Networking with Nature: Implementing the Bioregional Approach


Living with a bioregional awareness does not require that we begin by mapping our entire bioregion. We can start small, with our own home and immediate surroundings. Here are some ideas on how to get started.

  • Make a seasonal wheel, a circle bisected by twelve angles (one for each month of the year). Record the cycles of plants, animals, weather and cultural events within and around the circle. Note the date or week when a bird began building a nest near your house, when the chicks hatched and when they fledged. Note the date that your favourite flowers emerged, blossomed and went to seed.

  • Begin a nature journal to record daily experiences and history of your neighbourhood or sub-watershed. Note the specific location, time of day, weather conditions, sounds, what the animals were doing or eating. Draw and colour illustrations to bring the journal to life.

  • Map your backyard. Map places that feel special to you and write why the place feels special. Map places where you have seen animals, their burrows and habits, native plants, geologic formations, and historic information about your house or neighbourhood.

  • Map your local water cycle. Where does your water come from and where is the wastewater discharged? You can include the location of any reservoirs, treatment systems and discharge points. You might decide to show the locations of the major components on Google Earth maps.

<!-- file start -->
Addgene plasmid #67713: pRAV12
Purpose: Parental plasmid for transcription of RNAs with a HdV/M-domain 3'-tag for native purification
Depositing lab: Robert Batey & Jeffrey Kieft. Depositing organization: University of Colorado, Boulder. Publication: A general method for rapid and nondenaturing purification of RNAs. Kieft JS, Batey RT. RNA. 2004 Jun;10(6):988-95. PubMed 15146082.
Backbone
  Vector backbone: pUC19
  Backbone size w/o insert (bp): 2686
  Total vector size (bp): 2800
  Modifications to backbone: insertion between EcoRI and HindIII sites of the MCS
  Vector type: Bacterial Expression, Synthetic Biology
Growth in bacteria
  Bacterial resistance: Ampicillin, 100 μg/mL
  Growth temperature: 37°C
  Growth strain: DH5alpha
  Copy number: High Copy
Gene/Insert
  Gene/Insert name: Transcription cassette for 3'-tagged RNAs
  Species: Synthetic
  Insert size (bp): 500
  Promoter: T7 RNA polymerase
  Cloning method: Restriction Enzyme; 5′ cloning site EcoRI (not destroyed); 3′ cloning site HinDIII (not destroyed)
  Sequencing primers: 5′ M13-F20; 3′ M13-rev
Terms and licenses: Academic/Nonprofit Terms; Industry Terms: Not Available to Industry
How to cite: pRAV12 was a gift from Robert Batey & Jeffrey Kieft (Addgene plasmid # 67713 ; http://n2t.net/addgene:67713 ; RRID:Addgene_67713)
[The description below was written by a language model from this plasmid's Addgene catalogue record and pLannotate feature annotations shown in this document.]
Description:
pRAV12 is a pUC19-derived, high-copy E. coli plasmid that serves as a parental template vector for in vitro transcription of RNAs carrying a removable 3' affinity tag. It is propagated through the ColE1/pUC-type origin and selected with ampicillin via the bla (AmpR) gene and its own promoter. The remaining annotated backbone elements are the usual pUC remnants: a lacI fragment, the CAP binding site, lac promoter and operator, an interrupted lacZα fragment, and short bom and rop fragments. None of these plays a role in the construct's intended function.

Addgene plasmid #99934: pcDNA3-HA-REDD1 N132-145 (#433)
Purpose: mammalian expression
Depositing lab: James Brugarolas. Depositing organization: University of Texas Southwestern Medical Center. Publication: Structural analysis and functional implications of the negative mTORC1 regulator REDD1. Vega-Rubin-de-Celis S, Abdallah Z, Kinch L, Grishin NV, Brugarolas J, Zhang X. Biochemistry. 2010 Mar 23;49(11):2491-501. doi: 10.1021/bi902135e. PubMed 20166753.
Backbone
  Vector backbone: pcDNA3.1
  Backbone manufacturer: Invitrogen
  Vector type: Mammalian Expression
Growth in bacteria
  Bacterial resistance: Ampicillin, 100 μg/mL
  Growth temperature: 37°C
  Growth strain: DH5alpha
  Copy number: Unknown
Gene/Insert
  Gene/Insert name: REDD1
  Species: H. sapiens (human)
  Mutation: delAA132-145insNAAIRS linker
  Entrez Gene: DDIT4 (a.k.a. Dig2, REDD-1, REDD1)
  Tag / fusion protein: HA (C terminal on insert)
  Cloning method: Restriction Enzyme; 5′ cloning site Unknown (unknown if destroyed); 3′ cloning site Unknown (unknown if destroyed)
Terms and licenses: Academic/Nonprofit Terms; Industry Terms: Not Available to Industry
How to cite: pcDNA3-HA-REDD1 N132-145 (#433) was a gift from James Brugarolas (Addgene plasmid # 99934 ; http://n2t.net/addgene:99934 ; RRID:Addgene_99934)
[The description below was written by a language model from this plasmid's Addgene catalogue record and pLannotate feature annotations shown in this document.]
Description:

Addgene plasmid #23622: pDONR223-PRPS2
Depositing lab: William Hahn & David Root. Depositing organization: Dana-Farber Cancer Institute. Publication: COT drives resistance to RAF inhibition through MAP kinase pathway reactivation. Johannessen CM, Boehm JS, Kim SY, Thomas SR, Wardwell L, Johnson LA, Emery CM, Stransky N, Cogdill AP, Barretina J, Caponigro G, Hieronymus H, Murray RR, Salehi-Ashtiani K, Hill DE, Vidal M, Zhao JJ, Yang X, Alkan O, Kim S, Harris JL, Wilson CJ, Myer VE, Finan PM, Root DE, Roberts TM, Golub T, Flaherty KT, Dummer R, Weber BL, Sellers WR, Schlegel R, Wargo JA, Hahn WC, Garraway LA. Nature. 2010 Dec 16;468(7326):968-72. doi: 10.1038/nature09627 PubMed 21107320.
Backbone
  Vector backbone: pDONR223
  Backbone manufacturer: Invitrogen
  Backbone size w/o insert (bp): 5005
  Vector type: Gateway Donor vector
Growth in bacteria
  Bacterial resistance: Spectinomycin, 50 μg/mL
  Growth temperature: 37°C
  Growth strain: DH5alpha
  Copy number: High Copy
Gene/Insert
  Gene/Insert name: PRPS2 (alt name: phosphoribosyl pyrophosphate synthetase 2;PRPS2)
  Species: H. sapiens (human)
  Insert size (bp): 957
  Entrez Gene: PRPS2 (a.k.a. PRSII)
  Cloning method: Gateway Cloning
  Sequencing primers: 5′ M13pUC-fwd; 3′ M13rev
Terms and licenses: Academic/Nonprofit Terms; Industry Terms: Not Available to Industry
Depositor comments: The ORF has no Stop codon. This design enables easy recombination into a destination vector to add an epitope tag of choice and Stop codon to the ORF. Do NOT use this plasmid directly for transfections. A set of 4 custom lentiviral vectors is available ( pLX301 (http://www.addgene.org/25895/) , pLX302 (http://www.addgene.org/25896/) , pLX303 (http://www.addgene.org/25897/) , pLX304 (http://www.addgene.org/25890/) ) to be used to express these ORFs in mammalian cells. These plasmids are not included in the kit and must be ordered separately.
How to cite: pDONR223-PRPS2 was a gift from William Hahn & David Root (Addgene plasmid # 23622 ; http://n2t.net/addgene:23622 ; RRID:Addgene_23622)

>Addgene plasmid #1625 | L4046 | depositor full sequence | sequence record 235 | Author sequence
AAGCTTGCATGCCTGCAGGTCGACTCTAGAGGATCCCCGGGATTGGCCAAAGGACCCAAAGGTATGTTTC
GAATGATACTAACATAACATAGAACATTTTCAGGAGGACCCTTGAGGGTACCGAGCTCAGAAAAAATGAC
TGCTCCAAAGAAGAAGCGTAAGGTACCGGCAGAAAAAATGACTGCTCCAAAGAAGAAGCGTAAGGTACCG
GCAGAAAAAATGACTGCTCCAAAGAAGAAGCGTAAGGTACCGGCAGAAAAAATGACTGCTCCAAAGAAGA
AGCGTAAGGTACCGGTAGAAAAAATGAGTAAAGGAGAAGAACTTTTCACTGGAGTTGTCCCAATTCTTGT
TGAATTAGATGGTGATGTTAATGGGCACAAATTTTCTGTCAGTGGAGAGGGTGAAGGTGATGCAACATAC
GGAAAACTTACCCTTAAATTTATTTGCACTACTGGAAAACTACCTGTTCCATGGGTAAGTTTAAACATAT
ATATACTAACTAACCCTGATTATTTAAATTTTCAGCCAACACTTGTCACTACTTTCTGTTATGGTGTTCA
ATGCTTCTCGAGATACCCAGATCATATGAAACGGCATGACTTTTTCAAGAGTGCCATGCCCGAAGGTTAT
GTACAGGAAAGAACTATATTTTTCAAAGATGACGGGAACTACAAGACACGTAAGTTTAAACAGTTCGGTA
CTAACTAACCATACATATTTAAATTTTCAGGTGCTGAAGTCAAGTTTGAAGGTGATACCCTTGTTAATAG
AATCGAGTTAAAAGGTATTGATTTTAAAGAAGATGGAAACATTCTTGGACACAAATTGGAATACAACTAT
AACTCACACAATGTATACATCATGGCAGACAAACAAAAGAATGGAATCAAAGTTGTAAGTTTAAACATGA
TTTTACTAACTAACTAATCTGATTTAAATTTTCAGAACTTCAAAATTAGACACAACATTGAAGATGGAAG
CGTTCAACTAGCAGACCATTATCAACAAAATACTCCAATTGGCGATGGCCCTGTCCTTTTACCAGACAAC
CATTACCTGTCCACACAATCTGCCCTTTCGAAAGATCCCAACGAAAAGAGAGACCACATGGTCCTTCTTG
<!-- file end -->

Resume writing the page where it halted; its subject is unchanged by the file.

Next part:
• Tell the story of your area. Ask around and find your local elders, indigenous people as well as recent immigrants. Learn the natural and human history of your bioregion and turn it into a story that will interest both adults and children.

  • Plant seeds. Plant three native culinary herbs for your kitchen.

  • Cook local food. Cook a meal for your family or friends using only fresh food that you know originated from within 20 miles of your home or that you have grown in your garden.

  • Look for an aspect of the bioregion that needs your help. Unfortunately, there are lots of options. Help clean up a polluted waterway or a deteriorating neighbourhood, school, park or wild place. Create a team of people who share your concern and meet regularly to have work parties.

If you want to go beyond this, if you are networking with regional groups to bring greater resilience and strengthen relationships in the place where you live, or if you are designing a land-based community, you may enjoy bioregional mapping.